More rain in D.C. expected on Thursday; what umbrella will YOU use?

Gills would have been a{ }nice accessory yesterday as an open tap of rain, sleet and snow poured onto the D.C. region. Overflowing gutters and streams spurred a kaleidoscopic migration of cigarette butts and candy wrappers into the all-consuming Potomac. Pedestrians gained a couple ounces of unwanted weight as parasitic precipitation burrowed into coats and bags.

Snow fell heaviest to the west of the city, and Loudoun, northern Fauquier and Frederick, Md., were under winter weather advisories into Monday morning. Skydiving temperatures could create slick roads in the morning, so keep those hands on the wheel and don't be texting while driving. The latest morning forecast is available here.


I’ve long suspected that TV meteorologists, given their knowledge of weather in general, have access to arcane and hyper-developed foul-weather gear. (Anyone struggling to find the Holy Grail of hair gel for windy days should immediately ping Brian van de Graaff.) Yesterday, ABC7’s Steve Rudin partly confirmed my theory by mentioning that when a downpour comes banging on his door, he lunges for something called a Gustbuster. “It is great,” he says.

What in Thor’s name is this thing? Only a lil’ old umbrella that’s been tested in a wind tunnel spitting out 55 m.p.h. gusts, leading officials from the College of Aeronautics to drop their hole-flanging tools and rush over to slap a wind certification on it. Two punching fists of dryness technology – an elastic shock cord and wind-release vents in the shape of raindrops – prevent the umbrella from turning inside out in the most robust of windstorms, while a sizable diameter fends off rain as well as a New Orleans porch. It’s the No. 1 choice of PGA Tour golfers, has a promotion campaign designed around a retrofitted ambulance called the Turbulance and is available online for about $33.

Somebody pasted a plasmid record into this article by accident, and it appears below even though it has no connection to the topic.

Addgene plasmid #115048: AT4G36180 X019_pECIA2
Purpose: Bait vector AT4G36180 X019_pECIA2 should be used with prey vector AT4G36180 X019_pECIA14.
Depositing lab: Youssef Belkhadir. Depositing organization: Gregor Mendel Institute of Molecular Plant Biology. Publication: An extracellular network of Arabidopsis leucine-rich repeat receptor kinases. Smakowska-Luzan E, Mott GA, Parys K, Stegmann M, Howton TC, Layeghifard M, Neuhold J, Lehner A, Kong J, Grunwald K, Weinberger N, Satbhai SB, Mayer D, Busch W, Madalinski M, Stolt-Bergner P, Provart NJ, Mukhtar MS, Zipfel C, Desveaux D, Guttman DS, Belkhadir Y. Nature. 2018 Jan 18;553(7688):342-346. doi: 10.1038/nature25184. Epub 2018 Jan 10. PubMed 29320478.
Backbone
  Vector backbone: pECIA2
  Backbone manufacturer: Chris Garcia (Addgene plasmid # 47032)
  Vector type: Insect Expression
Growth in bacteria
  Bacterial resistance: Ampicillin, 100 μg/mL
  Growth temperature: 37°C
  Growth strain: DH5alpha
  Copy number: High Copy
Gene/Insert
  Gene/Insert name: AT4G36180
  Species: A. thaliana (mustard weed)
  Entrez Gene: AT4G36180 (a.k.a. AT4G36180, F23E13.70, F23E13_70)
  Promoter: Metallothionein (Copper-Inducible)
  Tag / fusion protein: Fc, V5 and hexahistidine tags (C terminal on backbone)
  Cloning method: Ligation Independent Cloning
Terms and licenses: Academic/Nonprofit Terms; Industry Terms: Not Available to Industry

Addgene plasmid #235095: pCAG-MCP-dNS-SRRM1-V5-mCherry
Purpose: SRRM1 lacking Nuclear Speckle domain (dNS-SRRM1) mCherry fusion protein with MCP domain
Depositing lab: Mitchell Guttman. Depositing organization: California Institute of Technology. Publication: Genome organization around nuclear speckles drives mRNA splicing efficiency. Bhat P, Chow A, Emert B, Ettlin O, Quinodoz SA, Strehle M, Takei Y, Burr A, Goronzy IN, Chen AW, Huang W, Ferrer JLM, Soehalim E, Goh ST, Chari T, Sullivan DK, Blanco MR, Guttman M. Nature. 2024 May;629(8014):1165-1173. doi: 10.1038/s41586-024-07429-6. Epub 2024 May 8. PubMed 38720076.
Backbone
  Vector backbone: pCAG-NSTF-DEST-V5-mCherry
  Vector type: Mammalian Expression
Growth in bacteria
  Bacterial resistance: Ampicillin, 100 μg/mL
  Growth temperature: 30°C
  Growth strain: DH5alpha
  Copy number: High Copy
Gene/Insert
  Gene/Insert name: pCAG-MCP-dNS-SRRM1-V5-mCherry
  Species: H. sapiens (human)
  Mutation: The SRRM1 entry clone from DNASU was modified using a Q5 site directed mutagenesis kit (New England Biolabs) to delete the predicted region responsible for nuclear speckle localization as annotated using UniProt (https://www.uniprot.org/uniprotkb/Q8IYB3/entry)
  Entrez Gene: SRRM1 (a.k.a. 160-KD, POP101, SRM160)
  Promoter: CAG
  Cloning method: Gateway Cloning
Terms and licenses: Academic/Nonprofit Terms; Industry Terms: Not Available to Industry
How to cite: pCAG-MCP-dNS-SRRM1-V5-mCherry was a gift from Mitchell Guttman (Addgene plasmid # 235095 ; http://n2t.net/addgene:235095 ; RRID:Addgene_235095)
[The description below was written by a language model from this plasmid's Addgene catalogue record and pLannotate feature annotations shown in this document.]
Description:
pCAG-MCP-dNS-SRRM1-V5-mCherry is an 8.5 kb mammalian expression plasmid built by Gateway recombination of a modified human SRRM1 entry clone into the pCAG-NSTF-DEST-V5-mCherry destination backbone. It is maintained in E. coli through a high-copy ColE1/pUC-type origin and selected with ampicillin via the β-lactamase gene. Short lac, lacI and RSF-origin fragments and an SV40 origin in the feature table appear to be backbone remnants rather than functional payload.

That should be enough to assure a free Gustbuster in my mailbox next week, so let’s move on to this week’s weather. High pressure settles in today and Tuesday and the sky should be clear and sunny. Temperatures are expected to waver around 50 to 55 degrees, right where they should be for this time of year. The storm chance arrives on Thursday with a system careening in from the southwest. It’s looking similar to Sunday’s storm in that it could jettison a bunch of rain. But no big snow in D.C. proper: That is seeming less and less likely as spring wakes up spitting and frothing at the mouth.